Resistance snuffed out as Olympic torch tours Tibet
Monday 23 June 2008
China paraded the Olympic torch through the streets of Lhasa at the weekend in a blaze of red flags, eager to present a picture of national unity and domestic harmony just three months after the Tibetan provincial capital was rocked by anti-Chinese riots.
With the Olympic Games to begin in Beijing on 8 August, senior Chinese Communist Party officials in charge of the restive province used the opportunity of the torch relay to denounce the Dalai Lama and underline China's tight grip on the Himalayan region. "Tibet's sky will never change and the red flag with five stars will forever flutter high above it," said Zhang Qingli, the hardliner who heads Tibet's Communist Party. "It is certain we will be able to totally smash the splittist schemes of the Dalai Lama's clique."
Mr Zhang was speaking at a ceremony to mark the end of the two-hour torch procession through Lhasa, which ended under tight security just below the Potala Palace, the Dalai Lama's former home and a key symbol of the exiled Tibetan spiritual leader's religious influence in Tibet.
A handpicked crowd of onlookers watched the Olympic flame pass through the streets of Lhasa, and groups of Tibetan and ethnic Han Chinese students waved Olympic banners, the Chinese national flag, and the hammer and sickle banner of the Communist Party.
A tightly controlled group of foreign media representatives was allowed watch the relay, which was dogged by protests during its route through London, Paris and other Western cities. Lhasa was locked down and shops were closed as the authorities sought to avoid any repetition. Police and soldiers kept a close watch on the groups of residents chosen to cheer the torch.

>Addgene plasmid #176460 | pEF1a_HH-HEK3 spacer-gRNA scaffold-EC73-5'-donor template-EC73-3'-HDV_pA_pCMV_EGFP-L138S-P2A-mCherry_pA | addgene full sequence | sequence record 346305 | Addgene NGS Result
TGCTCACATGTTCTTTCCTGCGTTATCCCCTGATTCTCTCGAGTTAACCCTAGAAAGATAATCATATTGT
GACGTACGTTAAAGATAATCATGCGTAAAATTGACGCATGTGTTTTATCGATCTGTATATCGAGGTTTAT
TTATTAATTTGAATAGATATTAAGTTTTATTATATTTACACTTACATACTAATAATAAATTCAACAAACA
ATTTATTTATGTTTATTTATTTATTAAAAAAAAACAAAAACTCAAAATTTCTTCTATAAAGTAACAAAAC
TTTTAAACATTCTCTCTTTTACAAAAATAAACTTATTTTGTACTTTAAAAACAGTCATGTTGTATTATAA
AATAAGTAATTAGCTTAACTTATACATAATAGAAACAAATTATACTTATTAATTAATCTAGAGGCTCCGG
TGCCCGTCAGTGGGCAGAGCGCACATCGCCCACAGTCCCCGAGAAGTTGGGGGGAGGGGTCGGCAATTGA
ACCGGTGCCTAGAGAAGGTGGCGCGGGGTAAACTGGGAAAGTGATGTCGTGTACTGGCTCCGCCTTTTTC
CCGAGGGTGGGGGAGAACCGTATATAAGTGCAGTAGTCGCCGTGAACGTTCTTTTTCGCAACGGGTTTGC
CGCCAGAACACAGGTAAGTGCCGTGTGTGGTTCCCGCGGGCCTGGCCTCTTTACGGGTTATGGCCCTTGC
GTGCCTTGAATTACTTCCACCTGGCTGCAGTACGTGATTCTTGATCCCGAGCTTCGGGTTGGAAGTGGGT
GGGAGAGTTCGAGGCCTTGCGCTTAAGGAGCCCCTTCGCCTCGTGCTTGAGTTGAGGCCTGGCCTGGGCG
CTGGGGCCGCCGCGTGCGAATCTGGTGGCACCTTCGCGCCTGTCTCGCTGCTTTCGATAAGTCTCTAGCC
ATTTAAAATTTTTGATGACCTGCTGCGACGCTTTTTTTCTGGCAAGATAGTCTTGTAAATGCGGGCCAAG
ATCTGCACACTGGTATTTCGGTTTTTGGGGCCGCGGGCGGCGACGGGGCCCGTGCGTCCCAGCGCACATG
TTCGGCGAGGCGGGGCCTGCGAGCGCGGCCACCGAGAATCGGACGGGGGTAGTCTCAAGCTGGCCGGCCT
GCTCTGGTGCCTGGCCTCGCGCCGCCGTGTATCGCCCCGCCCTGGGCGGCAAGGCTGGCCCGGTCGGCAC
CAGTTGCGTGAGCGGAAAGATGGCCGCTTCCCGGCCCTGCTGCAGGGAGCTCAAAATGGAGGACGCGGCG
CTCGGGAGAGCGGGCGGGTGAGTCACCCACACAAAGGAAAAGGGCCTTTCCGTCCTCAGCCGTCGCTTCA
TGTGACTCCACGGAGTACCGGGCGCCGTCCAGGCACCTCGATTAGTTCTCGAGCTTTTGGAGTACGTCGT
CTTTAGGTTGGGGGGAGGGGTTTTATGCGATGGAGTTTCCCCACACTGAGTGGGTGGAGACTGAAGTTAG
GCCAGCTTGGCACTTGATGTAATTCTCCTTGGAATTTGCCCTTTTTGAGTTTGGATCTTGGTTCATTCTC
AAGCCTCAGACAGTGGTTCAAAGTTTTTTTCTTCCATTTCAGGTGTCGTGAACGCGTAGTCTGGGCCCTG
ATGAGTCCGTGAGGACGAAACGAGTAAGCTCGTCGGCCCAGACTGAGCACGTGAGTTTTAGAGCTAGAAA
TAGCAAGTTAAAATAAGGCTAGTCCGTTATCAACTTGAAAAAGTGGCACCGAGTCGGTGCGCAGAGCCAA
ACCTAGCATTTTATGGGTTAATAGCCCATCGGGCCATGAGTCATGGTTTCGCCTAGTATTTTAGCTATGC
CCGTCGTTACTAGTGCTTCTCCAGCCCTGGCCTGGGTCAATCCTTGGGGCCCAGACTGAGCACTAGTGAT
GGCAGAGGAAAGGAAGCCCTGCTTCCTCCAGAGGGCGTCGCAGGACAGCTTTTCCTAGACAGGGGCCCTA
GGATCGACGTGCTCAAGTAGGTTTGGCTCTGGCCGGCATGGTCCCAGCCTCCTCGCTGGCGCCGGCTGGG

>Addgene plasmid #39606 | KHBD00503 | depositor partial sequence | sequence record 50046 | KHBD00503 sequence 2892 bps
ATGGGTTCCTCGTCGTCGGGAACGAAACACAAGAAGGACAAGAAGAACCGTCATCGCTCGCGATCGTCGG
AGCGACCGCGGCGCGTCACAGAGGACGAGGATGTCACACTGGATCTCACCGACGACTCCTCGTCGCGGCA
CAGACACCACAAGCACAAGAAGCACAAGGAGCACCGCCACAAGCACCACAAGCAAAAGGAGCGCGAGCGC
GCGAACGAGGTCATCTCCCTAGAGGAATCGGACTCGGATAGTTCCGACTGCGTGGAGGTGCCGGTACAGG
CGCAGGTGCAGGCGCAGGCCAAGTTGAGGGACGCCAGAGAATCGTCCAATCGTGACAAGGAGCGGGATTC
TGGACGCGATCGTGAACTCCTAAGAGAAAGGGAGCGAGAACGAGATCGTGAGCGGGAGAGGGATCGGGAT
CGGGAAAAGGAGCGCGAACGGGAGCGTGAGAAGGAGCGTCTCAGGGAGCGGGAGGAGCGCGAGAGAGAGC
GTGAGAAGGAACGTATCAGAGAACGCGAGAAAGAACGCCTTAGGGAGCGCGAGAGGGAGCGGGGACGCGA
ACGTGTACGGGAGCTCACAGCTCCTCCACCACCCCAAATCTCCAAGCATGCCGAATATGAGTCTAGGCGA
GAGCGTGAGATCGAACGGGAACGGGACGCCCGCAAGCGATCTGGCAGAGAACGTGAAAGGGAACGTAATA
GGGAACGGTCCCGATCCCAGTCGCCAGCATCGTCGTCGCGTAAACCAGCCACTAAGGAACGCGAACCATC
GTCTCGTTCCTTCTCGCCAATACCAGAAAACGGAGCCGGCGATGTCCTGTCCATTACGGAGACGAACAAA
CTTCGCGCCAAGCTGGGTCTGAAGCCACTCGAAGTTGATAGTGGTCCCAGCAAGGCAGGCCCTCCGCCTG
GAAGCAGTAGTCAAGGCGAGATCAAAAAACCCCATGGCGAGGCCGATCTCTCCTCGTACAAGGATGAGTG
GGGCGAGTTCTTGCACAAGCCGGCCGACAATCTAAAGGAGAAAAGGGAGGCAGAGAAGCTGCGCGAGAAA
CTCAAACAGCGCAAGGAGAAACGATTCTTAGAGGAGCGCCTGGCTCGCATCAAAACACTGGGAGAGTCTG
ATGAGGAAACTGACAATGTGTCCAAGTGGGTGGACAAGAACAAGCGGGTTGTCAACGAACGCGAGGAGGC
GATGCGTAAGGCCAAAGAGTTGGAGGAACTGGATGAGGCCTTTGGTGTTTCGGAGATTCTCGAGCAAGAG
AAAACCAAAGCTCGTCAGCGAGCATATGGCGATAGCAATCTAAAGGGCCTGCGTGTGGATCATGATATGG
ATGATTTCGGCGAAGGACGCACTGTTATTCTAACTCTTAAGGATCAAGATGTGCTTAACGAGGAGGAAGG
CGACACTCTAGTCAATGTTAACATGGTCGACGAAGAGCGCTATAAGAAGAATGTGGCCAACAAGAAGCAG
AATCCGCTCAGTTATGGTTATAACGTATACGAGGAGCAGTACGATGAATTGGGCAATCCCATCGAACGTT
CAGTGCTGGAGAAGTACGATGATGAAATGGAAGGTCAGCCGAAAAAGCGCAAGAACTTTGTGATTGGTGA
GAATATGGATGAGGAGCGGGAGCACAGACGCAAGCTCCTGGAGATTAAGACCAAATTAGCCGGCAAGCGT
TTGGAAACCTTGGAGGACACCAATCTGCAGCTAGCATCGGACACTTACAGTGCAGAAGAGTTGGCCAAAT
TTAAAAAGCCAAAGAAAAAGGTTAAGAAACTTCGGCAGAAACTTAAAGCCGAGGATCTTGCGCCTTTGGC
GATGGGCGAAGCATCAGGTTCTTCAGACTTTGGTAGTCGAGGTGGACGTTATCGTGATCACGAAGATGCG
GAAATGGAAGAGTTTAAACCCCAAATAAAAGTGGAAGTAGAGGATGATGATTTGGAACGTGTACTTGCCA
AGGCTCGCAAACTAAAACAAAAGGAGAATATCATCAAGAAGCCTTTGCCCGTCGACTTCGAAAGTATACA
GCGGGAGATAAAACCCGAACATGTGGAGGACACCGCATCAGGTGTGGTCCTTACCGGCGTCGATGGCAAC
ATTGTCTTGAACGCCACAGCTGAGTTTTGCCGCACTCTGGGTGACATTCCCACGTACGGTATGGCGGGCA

Chinese media said the torch passed through Lhasa "in a joyful and peaceful atmosphere". It now heads to the neighbouring province of Qinghai, home to many ethnic Tibetans.
There has been a huge outpouring of sympathy for China in the wake of the Sichuan earthquake, which left 80,000 dead or missing, and the relatively open way in which China responded to the tragedy.
But the torch relay, particularly the way it has been run through Tibet, is a reminder of some of the knotty international issues that arose from China's crackdown on monks and other anti-Chinese demonstrators during the March protests.
The Dalai Lama, who won the Nobel Peace Prize in 1989 and is based in Dharamsala in northern India, fled Lhasa in 1959 after a failed uprising against Chinese rule, nine years after Communist troops entered the remote, mountainous region.
Beijing accuses the exiled leader of inciting the Lhasa protests and riots that spread to other Tibetan areas in Sichuan and Gansu provinces. The government says the Dalai Lama wants to undermine the Beijing Olympics, a charge he denies.
Since the protests, his envoys have held talks with Beijing's representatives about finding a solution.
Following the flame
*24 March, Olympia
Torch is lit in Greece, but event disrupted by protesters.
*6 April, London
First major disruption as 37 are arrested and demonstrator tries to grab torch from the TV presenter Konnie Huq.
*7 April, Paris
Many demonstrators turn up to planned protests and route has to be cut short.
*17 April, Delhi
Route scaled back amid security concerns. More than 100 demonstrators held by thousands of police and soldiers who line the route.
*24 April, Canberra
Protesters attend the event, although tight security prevents any major incidents. Part of the route is sealed off with steel fences.
*26 April, Nagano
Two protesters try to grab the torch and a third throws eggs at the flame.
*27 April, Seoul
Pro and anti-China demonstrators clash in South Korea despite 8,000 security officers being posted along the torch route.
*29 April, Ho Chi Minh City, Vietnam
The relay through the last city before China is peaceful and only a handful of activists are arrested. There is heavy security.